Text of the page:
Let’s repeal the ‘car tax’
The personal property tax generates roughly half a billion dollars for local governments in our state.
“Local” governments are counties, municipalities and school districts (the latter get the lion’s share of the money). The tax is levied on individuals and businesses. Businesses pay it on inventory and equipment. Individuals pay it on their cars, boats and other personal possessions.
The tax is enshrined in our state constitution, so repealing it would require a constitutional amendment. A proposed amendment to the West Virginia constitution must be approved by a two-thirds vote of each house of the Legislature, and then be passed by a simple majority at a referendum.
Eliminating the automobile portion of the tax on individuals (the “car tax”) would take about $200 million of that $500 million away from our counties, municipalities and local schools. Should we make this move, I think we must include in the constitutional amendment an ironclad guarantee that every penny lost by a local government must be replaced by the Legislature each year. Without that guarantee, I would oppose repealing the tax.
West Virginia is one of few states that taxes personal property. Most states tax only real property, but almost all of them tax real property at higher rates per assessed value than does our state.
The West Virginia Chamber of Commerce and the West Virginia Manufacturers Association want to eliminate the portion of the personal property tax that falls on manufacturing inventory and equipment, but not any of the rest of the tax. Individuals would still pay the entirety of their personal property tax, as would small businesses (such as retailers). They argue that the personal property tax discourages businesses from locating in our state. It does.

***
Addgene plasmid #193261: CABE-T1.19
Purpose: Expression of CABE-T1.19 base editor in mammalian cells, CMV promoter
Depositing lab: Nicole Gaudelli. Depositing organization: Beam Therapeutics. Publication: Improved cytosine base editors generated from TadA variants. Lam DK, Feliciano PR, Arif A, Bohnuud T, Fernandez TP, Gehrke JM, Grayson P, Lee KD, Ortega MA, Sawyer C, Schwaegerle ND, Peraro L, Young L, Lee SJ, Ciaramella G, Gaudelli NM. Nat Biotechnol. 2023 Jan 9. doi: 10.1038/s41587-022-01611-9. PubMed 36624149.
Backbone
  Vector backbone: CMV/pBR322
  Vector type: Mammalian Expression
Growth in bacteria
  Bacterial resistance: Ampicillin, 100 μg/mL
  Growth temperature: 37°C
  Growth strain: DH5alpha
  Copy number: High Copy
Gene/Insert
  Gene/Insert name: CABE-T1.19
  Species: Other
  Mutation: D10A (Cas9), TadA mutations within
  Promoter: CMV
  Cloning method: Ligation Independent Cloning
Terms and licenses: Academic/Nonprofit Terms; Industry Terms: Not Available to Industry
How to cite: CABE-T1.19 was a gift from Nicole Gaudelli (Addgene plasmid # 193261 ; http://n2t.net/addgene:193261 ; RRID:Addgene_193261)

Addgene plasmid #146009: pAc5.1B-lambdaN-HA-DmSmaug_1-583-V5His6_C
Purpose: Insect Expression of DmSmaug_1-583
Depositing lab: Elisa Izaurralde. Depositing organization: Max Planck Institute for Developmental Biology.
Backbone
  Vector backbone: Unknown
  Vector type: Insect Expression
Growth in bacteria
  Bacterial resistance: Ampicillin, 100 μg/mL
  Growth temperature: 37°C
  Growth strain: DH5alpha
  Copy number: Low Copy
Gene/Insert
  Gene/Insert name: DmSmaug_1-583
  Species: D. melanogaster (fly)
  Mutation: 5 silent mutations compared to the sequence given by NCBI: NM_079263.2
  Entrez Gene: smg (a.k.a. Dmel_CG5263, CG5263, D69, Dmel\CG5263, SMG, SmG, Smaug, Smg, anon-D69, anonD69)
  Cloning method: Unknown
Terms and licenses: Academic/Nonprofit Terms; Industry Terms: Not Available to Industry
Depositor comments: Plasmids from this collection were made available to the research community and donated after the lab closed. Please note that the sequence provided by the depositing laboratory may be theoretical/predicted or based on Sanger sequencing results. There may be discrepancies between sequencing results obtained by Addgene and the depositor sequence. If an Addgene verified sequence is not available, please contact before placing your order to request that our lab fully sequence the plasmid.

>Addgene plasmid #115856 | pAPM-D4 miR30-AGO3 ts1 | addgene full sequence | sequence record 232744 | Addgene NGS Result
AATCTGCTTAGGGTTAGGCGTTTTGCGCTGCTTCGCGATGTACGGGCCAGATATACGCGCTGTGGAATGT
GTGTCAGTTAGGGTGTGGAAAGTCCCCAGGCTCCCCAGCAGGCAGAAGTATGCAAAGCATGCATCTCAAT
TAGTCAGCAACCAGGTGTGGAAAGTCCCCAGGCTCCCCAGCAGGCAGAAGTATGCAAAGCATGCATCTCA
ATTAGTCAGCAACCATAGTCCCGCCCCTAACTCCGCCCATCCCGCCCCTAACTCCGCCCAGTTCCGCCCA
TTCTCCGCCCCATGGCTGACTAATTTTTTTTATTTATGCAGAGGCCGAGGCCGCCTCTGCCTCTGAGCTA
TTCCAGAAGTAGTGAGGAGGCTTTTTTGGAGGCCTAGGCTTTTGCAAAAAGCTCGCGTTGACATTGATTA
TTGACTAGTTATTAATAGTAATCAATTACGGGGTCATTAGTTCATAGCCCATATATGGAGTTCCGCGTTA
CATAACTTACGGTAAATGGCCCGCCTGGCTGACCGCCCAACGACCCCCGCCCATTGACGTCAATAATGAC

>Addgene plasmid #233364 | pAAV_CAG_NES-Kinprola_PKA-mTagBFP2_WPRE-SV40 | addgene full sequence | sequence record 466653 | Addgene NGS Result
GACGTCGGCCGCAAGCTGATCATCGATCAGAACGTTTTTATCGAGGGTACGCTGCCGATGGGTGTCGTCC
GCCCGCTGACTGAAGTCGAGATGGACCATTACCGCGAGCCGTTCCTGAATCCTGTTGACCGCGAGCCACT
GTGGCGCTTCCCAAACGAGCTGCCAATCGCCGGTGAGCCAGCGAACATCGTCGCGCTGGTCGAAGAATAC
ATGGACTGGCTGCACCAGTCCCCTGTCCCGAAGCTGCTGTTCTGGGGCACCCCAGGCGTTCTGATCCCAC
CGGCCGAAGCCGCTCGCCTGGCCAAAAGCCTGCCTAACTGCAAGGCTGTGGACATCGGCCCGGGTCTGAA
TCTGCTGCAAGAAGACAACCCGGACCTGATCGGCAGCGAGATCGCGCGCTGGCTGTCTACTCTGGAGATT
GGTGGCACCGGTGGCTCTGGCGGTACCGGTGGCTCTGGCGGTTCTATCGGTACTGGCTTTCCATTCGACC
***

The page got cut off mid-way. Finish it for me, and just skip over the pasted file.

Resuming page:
Indeed, there might be an increase in job creation from big business if we eliminate the tax on manufacturing inventory and equipment. But I think we can get a much greater “bang for the buck” by eliminating the car tax. Eliminating the car tax would benefit almost everybody in West Virginia, while the benefits of repealing the personal property tax on manufacturing would go primarily to big corporations headquartered out-of-state.
Additional money in the pockets of West Virginians resulting from the repeal of the car tax would go toward creating jobs here in our state, in two ways. West Virginians would spend it here. And many small businesses would benefit from the repeal of the car tax. Part of the estimated $200 million revenue loss resulting from the repeal of the car tax is expected to come from title transfers of vehicles now owned by small businesses to individuals owning those businesses. The tax would thus no longer apply.
We can, I believe, figure out how to replace $200 million now going to counties, municipalities and schools. But we cannot afford the $500 million that would be lost by repealing the entire personal property tax. I think eliminating the car tax would be a far wiser move than eliminating the personal property tax on big manufacturers.
John Doyle is a delegate for the West Virginia District 67. He can be reached at firstname.lastname@example.org.